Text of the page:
This paper will outline the political changes in China from 1949 to the present day. The political developments since the takeover of the country by the People’s Republic of China after the Chinese Civil War of 1949 will be examined in the context of the rapid economic success of the country. The analysis will also be made of the conflict of the People’s Republic of China with the Republic of China and where the two parties stand today in terms of the vast differences in their ideologies.


Starting from the later part of the 1970s, the Republic of China had begun to implement a complete multiparty representative democracy in regions that were under its jurisdiction (Hauss et al, 2005). Taiwan and some smaller territories such as Matsu and Quemoy were also under the control of Chiang Kai-shek. Presently the Republic of China is characterized by active political representation from all sections of society. The main issues in Chinese politics have always reverberated around the amalgamation of Taiwan with mainland China.

Mainland China had undergone a number of disruptions after the Chinese Civil War by way of socio-economic movements that started during the later part of the 1950s. The Cultural Revolution and the Great Leap Forward during the 1960s had adversely impacted the country’s education systems and led to heavy economic losses. After the death of its leaders such as Zhou Enlai and Mao Zedong, the People’s Republic of China commenced with the implementation of a succession of economic reforms as initiated by Deng Xiaoping which ultimately became the basis for the rapid economic advancement of the country starting from the 1990s (Hague et al, 2002).

After the introduction of reforms in mainland China, there has been a reduction in controls in a number of areas. But the government continues to exert control over the entire political situation and is constantly on the watch in eradicating what it recognizes as being a threat to the economic and political strength of the nation. Examples in this regard comprise the struggle against terrorist activities, imprisonment of political rivals and media reporters, control over the press, enforcing guidelines on religion, and the containment of secessionist and other independence movements. A case in point is the suppression of the student protest movements in 1989 whereby extreme violence was used by the government at Tiananmen Square. The people’s Republic of China had finally managed to exert its influence in regaining its authority after several years over Hong Kong in 1997 and over Macau in 1999. Presently the PRC has authority over mainland China in being ruled by the Chinese Communist Party. Taiwan and nearby islands are ruled by the Republic of China which is a democratic state comprising multiple political parties.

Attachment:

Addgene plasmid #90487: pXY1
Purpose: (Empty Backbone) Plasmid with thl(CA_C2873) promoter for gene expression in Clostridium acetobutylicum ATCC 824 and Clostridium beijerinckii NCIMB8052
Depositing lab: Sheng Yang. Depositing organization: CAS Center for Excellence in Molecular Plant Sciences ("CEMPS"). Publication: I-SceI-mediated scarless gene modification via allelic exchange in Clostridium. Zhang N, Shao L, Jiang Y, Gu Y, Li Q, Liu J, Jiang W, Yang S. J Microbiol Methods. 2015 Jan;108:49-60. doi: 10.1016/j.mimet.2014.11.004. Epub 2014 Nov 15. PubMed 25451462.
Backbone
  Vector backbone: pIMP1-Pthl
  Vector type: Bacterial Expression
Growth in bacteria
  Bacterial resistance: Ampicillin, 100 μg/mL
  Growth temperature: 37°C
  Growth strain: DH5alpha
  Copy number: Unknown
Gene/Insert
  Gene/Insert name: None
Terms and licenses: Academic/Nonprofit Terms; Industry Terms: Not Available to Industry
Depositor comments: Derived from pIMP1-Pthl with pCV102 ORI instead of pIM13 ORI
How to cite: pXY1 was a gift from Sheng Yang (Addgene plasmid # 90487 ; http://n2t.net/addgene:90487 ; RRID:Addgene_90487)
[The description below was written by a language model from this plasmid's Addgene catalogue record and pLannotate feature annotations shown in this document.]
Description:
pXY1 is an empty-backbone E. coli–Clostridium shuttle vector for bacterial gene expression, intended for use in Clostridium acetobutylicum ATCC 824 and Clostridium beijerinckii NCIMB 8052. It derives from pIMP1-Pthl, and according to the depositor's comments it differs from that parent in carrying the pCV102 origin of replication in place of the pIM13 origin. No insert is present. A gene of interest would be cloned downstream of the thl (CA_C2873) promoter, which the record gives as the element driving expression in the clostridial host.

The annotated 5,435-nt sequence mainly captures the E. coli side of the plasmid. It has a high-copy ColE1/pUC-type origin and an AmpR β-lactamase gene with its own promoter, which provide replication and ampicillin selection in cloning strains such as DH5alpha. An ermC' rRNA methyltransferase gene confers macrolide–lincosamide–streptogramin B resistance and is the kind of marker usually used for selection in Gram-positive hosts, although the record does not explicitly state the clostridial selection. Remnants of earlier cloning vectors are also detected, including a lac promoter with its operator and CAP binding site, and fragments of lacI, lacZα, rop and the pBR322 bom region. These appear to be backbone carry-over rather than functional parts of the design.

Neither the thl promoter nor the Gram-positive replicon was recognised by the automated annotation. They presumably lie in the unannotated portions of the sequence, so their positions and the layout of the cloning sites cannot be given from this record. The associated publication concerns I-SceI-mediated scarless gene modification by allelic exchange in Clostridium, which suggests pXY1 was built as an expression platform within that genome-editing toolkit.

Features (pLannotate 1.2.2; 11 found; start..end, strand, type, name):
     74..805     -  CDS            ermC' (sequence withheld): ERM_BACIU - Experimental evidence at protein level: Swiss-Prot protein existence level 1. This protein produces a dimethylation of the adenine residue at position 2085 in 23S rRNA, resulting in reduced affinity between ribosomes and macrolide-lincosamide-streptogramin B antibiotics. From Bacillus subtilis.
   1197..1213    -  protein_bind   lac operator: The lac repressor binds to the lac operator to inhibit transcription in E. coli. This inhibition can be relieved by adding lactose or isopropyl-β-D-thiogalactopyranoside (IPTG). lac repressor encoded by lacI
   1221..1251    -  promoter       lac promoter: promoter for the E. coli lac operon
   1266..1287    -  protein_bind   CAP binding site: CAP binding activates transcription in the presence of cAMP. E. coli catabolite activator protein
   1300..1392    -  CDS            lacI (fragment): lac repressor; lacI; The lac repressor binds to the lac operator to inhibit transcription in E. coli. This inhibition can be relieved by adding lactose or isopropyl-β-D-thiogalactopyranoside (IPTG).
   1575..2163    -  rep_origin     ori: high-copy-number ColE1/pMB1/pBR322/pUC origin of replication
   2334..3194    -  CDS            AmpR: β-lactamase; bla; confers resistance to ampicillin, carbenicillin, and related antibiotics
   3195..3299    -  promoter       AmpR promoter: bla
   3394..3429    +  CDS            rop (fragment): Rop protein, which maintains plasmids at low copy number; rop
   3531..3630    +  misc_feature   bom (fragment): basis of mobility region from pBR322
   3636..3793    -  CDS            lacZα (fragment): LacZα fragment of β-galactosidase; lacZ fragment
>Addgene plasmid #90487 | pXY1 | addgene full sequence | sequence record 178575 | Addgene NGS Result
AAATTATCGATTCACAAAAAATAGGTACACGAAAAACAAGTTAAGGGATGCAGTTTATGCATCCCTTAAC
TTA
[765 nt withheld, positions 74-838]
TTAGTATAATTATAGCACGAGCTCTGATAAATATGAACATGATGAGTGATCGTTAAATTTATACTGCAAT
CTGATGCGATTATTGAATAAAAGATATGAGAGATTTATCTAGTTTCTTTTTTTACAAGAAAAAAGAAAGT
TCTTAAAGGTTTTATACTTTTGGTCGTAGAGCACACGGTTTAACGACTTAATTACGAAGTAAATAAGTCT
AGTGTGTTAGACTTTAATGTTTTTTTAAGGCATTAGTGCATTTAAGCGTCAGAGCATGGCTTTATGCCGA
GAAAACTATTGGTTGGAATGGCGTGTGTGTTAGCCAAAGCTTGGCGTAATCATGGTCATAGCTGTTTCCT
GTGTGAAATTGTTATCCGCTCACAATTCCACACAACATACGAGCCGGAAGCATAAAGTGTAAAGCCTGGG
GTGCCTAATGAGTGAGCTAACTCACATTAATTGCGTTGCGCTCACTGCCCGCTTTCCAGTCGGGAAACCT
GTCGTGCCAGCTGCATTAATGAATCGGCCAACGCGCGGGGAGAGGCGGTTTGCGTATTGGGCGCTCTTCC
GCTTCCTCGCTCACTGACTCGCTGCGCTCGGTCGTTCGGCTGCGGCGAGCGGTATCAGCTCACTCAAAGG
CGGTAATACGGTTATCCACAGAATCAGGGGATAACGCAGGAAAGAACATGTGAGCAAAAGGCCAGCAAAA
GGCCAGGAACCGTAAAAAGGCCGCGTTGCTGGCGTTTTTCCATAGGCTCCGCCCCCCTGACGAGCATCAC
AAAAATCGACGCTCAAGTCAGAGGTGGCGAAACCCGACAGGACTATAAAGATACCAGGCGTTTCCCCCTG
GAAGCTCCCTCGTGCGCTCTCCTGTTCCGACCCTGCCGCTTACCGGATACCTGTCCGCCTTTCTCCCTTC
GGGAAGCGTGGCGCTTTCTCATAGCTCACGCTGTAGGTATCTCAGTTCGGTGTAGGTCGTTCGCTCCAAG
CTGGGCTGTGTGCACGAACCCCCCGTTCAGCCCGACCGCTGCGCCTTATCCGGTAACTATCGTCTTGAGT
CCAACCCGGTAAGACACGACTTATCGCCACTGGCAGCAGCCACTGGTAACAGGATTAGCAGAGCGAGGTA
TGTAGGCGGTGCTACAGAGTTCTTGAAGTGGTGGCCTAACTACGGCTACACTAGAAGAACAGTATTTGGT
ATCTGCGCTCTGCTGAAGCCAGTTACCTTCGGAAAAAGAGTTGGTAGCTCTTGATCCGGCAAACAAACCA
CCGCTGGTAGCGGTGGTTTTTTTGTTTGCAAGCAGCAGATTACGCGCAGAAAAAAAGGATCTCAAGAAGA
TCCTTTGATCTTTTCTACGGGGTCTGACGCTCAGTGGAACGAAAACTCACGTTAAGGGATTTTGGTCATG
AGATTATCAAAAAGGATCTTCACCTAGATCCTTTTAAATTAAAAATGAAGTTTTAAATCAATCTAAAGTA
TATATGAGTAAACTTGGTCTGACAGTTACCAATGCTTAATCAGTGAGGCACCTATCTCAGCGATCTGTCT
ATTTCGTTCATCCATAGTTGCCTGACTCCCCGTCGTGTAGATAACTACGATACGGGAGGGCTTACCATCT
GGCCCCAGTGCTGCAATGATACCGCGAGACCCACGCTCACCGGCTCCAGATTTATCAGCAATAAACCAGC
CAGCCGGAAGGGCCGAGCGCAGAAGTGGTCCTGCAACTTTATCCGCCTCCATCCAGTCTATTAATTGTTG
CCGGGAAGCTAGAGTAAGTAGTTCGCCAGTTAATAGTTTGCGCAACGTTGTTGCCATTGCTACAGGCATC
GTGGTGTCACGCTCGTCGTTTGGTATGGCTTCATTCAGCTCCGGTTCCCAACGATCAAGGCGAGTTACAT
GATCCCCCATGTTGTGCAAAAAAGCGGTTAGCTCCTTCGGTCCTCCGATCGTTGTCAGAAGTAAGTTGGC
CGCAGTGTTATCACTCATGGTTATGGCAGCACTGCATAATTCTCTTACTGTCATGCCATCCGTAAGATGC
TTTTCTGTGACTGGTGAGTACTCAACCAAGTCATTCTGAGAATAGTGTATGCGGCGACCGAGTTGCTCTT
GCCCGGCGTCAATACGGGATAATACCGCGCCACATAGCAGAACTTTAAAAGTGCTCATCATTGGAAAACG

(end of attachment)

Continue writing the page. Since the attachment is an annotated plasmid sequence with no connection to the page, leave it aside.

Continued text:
After the PRC was established in 1949, the legitimate rule of China was claimed by both parties but after 1970 there has been a visible shift in the political hold and recognition of the PRC in the international community (Li, 2008). Representatives of the Republic of China were asked to leave the United Nations in 1978 which paved way for the PRC to officially represent China in the UN General Assembly and UN Security Council. The later efforts of the Republic of China to gain entry into the UN have not proved fruitful as every time, the PRC in having veto power in the UN Security Council, rejects its attempts. However, the Republic of China has not renounced its claim over mainland China and continues to mark the territories in its official maps (Fenby, 2008).

References

  1. Fenby Jonathan, Modern China: The Fall and Rise of a Great Power, 2008, Ecco
  2. Hague Rod and Harrop Martin, Comparative Government and Politics, 2002, Palgrave Macmillan
  3. Hauss Charles, Comparative Politics: Domestic Responses to Global Challenges, 2005, Wadsworth Publishing
  4. Li, C. (ed.) China’s Changing Political Landscape : Prospects for Democracy. Brookings Institution Press, 2008.